ANN BAILEY: Litter bugs meWhen I was in grade school in the late ‘60s, Lady Bird Johnson’s Beautification of America crusade and her and campaign against “litter bugs” was going strong. Between Ladybird and my parents, who taught me it was everyone’s responsibility to be a good steward of the outdoors, I grew up believing that “every litter bit hurts.”
When I was in grade school in the late ‘60s, Lady Bird Johnson’s Beautification of America crusade and her and campaign against “litter bugs” was going strong. Between Ladybird and my parents, who taught me it was everyone’s responsibility to be a good steward of the outdoors, I grew up believing that “every litter bit hurts.”
I knew that trash along the roadway is not only unsightly, but that it can cause problems for wildlife that get entangled in it or ingest it. I would no more have thrown trash out the window of the car in which I riding than I would have jumped out myself.
My husband and I have taught our children to have the same respect for the environment whether they’re on the farm, riding in a car or walking down streets in town.
That’s why my daughter, Ellen, was just as dismayed as I was the other day when we were going for a walk with her dog, Rosebud, on the road west of our house and came upon several empty cigarette packages, plastic soda bottles and pieces of glass from a broken beer bottle.
“Mom, don’t they know that they should put this in the garbage?” Ellen asked. I assured her that whoever tossed out the garbage probably did know better, but apparently had no regard for others or for the outdoors.
Ellen was indignant that pieces of broken glass were on “our” road only a few hundred yards from the farmstead and talked about how Rosebud could have gotten cut. I agreed with her and we talked about how selfish and irresponsible it was to dump bottles or any other kind of garbage on the road.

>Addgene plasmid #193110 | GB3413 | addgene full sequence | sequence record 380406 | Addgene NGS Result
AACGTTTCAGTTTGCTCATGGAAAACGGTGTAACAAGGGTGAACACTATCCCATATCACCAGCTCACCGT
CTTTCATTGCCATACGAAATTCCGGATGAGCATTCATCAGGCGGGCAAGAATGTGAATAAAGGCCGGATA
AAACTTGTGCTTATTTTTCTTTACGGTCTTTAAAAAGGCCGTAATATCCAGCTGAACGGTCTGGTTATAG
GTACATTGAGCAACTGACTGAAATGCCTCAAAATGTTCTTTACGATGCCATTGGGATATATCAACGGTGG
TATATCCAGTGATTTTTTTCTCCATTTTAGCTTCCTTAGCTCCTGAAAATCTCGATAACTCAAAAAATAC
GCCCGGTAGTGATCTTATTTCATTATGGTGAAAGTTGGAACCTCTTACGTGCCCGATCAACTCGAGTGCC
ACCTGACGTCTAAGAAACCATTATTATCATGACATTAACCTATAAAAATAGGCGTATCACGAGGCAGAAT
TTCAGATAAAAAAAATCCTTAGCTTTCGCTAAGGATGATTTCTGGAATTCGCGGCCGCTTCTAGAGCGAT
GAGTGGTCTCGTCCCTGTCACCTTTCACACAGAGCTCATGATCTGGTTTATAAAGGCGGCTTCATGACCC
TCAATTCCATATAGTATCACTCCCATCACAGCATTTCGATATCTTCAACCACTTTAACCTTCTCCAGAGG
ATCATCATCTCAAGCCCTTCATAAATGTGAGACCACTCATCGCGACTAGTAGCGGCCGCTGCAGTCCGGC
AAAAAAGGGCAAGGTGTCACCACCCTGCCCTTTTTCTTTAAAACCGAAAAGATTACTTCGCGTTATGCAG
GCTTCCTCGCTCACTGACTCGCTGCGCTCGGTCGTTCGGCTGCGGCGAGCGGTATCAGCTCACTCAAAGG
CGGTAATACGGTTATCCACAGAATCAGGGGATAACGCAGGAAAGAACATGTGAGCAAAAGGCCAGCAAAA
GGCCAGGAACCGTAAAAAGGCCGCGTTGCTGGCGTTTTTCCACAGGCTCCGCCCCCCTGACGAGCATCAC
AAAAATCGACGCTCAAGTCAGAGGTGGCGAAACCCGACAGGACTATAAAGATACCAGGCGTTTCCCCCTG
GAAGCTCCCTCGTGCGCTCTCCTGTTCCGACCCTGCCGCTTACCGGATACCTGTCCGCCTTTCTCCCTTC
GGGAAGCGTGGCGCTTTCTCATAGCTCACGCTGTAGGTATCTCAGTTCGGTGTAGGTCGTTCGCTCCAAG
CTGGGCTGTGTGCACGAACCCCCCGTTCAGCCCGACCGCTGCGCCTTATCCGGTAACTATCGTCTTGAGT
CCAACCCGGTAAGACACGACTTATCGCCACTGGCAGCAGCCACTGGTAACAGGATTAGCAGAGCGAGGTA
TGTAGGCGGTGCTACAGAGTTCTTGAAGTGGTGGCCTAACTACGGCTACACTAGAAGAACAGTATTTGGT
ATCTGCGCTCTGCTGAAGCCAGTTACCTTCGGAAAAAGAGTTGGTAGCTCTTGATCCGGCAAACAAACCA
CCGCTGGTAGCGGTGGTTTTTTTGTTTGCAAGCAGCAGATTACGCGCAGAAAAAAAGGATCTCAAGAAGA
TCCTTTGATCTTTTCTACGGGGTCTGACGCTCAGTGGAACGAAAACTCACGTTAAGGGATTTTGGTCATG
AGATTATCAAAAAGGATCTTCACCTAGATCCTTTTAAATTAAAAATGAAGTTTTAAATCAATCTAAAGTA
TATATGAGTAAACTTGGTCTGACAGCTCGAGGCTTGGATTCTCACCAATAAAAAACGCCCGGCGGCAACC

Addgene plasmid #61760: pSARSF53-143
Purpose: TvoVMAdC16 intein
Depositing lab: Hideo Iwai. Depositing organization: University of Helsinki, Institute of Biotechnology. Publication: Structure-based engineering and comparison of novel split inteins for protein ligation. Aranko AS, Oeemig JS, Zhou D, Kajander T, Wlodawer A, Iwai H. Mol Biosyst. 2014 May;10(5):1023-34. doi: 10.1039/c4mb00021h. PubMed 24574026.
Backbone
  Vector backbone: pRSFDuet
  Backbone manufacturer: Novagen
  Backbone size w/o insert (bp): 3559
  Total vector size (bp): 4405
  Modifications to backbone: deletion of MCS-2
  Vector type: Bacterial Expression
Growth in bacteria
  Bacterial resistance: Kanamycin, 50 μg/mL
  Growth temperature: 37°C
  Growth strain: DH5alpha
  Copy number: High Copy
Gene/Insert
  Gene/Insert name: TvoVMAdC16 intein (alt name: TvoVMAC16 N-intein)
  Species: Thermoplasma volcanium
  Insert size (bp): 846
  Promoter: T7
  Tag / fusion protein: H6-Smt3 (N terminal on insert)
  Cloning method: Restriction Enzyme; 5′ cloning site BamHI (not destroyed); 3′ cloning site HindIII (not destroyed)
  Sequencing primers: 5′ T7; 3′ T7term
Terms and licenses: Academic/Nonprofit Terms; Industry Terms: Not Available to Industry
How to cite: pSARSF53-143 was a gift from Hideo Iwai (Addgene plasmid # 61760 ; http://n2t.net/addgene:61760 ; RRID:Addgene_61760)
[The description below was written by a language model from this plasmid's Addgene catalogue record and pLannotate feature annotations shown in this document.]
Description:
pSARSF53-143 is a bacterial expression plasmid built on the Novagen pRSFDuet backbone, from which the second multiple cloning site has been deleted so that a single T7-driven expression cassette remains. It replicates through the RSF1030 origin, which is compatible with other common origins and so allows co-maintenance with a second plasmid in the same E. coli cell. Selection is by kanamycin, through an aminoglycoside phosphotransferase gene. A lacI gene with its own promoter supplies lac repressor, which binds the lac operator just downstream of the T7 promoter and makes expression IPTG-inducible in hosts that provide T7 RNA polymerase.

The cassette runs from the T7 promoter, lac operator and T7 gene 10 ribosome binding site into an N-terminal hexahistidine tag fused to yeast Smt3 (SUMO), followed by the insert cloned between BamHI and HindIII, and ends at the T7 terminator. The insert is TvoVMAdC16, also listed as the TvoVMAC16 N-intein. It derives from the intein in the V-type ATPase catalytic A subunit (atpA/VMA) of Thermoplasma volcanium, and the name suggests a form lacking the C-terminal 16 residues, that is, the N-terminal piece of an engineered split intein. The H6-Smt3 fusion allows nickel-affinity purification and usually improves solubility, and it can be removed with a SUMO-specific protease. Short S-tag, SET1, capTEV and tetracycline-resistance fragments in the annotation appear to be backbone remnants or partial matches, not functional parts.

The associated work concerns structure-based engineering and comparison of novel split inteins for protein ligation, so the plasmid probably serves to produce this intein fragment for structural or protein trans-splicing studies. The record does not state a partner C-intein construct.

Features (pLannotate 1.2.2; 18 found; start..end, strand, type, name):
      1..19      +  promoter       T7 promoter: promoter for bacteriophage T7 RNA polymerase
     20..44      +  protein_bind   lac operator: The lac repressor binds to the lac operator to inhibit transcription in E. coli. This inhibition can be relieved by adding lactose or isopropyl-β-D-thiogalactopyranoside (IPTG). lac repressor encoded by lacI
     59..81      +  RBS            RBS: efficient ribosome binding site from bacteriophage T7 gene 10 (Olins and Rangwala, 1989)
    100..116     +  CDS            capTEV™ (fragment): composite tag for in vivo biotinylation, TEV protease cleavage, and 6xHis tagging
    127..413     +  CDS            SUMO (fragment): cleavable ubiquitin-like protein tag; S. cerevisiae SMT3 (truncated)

Between us, Ellen and I managed to pick up all the garbage. Carrying “icky tobacco” packages, as Ellen described them, offended her even further and she was grumbling about the person who left them all the way to our dumpster.
I was pretty ticked, too, about having to stuff my pocket with a broken beer bottle neck and carry several half-full bottles of soda. I still was fuming when I got back to the house and told Brian, my husband, about it.
He told me that he also came upon several plastic bottles and other garbage a few hundred yards east of our house when he was on his daily run that morning. I told him that if I knew who the person was who had dumped out the garbage that I would gather it all up in a plastic bag and deposit in his or her front yard.
I would like to think that would get the point across about littering, but maybe that’s expecting too much. Whoever did the littering doesn’t care about how their own property, either.
Because I do take pride in the appearance of our farmstead and also about the countryside, I have a message for whoever littered: Don’t do it in my backyard — or anywhere else.